Wall Street Journal, IRS Crackdown on Bitcoin Exchange Fuels Privacy Worries:
The federal government is ramping up pressure on a leading digital-currency company to turn over a vast amount of its customer records as part of a tax-evasion probe, an effort that is raising privacy alarms.
The IRS is focusing on Coinbase, a popular exchange and “wallet” service for bitcoin, which has surged in value over the past year as a kind of digital alternative to gold.
Some consumers use bitcoin as a potentially faster, cheaper and more secure way to shop and transfer funds online. Its growing adoption, and perceived anonymity, has made the IRS more concerned about people using digital currency to evade paying taxes.
Coinbase claims it has more than 6.2 million customers and has helped exchange more than $6 billion worth of digital currency across 33 countries.
After getting court approval, the IRS in December served a so-called John Doe summons to Coinbase that demanded transaction and user profile records and other information on all of the company’s U.S. customers from 2013 to 2015, a request covering hundreds of thousands or more account holders. The Justice Department, representing the IRS, petitioned a federal court this month for an order enforcing the summons.
Coinbase, which is based in San Francisco, has refused to hand over the records and has asked the government to drastically narrow its scope and focus. The company says its general practice “is to cooperate with properly targeted law-enforcement inquiries.” But it says the IRS summons is “indiscriminate and over broad” and has vowed to fight it unless it is scaled back.
The breadth of the IRS’s request, and the implications for digital consumer privacy, is troubling to bitcoin advocates and Silicon Valley. ...
Getting a valid John Doe summons requires the IRS to show “a reasonable basis for believing that such person or group or class of persons may fail or may have failed to comply” with the tax law.
That is a relatively low bar for the IRS, said Jeremy Temkin, a white-collar defense lawyer in New York City. Partly for that reason, said Mr. Temkin, challenges to IRS summonses are rarely successful.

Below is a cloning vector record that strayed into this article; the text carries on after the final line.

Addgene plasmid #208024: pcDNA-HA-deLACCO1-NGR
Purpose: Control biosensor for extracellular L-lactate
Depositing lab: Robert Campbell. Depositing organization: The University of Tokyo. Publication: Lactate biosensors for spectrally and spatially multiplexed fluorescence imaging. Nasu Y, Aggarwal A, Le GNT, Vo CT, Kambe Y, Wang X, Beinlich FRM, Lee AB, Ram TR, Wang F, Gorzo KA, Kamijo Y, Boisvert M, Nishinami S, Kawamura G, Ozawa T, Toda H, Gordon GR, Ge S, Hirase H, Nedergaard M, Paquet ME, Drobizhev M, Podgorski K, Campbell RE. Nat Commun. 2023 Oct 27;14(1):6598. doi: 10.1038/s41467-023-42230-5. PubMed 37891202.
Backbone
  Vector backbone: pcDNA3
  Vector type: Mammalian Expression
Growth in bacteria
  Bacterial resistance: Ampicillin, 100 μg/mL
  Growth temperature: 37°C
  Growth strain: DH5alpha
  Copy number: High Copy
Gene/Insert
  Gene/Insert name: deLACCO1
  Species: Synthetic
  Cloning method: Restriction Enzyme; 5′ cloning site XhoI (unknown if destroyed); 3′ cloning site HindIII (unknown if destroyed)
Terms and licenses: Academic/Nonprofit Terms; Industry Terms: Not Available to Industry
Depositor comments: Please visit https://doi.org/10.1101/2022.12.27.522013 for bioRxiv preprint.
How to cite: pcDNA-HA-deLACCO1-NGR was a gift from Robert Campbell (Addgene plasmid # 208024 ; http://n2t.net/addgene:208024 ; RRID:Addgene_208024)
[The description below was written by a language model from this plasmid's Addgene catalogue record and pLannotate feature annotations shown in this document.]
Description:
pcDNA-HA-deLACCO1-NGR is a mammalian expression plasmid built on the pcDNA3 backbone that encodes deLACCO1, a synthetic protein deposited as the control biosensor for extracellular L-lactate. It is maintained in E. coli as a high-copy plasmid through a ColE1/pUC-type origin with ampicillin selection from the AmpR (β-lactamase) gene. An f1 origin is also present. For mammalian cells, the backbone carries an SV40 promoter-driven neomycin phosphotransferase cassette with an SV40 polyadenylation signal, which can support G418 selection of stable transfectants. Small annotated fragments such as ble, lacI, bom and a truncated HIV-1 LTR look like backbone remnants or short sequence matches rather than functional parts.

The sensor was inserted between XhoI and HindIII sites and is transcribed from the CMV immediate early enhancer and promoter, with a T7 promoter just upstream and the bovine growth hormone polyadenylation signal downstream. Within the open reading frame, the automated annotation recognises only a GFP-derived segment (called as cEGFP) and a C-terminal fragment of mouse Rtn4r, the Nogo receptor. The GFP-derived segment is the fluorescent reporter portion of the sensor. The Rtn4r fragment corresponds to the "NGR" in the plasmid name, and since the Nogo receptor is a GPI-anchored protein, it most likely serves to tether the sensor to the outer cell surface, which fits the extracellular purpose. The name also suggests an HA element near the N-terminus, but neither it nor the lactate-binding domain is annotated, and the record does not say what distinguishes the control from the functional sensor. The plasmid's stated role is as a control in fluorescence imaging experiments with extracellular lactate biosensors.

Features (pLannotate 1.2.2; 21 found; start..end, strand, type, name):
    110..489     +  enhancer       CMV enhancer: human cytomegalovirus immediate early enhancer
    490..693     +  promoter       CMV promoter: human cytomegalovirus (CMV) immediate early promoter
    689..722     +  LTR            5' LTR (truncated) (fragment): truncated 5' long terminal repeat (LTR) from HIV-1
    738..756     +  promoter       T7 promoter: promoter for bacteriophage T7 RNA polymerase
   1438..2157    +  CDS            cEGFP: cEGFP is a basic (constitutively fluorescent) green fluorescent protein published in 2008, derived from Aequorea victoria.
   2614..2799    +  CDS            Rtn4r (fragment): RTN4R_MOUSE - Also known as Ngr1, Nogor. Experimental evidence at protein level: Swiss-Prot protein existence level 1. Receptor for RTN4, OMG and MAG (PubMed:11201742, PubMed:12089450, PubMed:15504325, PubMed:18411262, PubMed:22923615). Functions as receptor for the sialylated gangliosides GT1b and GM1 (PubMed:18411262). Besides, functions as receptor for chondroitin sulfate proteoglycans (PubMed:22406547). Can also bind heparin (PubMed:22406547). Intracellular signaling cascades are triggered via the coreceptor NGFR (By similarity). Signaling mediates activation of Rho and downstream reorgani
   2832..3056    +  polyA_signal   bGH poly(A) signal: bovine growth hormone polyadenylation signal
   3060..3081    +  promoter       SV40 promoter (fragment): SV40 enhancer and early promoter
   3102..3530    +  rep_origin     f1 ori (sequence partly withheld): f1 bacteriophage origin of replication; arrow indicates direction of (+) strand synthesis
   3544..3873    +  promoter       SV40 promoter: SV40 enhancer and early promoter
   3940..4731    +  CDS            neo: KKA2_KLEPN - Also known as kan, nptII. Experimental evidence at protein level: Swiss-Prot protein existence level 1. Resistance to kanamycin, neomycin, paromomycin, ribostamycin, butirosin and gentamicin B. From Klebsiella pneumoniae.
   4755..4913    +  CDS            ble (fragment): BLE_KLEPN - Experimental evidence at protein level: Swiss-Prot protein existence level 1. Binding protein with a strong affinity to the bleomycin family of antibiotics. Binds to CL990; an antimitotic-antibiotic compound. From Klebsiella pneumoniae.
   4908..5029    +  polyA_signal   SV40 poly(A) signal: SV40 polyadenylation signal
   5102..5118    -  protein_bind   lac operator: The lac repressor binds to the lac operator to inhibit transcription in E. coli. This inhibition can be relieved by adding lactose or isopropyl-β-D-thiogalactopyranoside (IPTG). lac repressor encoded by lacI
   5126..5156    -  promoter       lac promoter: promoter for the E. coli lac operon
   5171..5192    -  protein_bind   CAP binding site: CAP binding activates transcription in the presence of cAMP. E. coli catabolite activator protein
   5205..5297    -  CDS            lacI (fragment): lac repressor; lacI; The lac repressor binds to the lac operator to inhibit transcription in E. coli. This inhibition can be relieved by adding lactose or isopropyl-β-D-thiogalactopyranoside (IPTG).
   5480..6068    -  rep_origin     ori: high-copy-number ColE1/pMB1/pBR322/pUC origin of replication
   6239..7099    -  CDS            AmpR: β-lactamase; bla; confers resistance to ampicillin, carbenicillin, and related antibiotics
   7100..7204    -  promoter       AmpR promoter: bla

“Does it make sense that people would use virtual currency to evade taxes? Yes,” said Mr. Temkin. “Does it make sense that there are other legitimate reasons why people would use a virtual currency? Yes.”
The IRS has suggested in court papers that a review of tax-return data shows a suspiciously small number of filers reporting virtual currency-related transactions. ...
One complication is that the IRS treats bitcoin as property, rather than currency. The property classification has its advantages for investors by treating bitcoin like stocks, a capital asset subject to a more favorable long-term capital gains rate. For bitcoin consumers, though, the downside is a ton of paperwork. Even the smallest transactions using bitcoin to pay for goods or services are technically taxable events, whose gains or losses must be individually tabulated. That is in contrast to more streamlined rules regarding foreign-currency holdings.
Coinbase says it could potentially send customers a 1099-B, the form issued by brokers summarizing proceeds from stock transactions. But using the tax form for bitcoin is problematic, the company says, because there is no way at the moment to track every bitcoin purchase and sale.
The Treasury Inspector General for Tax Administration, the bureau responsible for overseeing the IRS, offered the example of the complexity of properly reporting the purchase of a cup of coffee using bitcoin as payment.
In a report last year, the watchdog bureau said “further guidance is needed to help taxpayers voluntarily comply with their tax obligations.” The IRS told the inspector general that an overhaul of “reporting documents to capture virtual currency amounts is not a priority at this time.”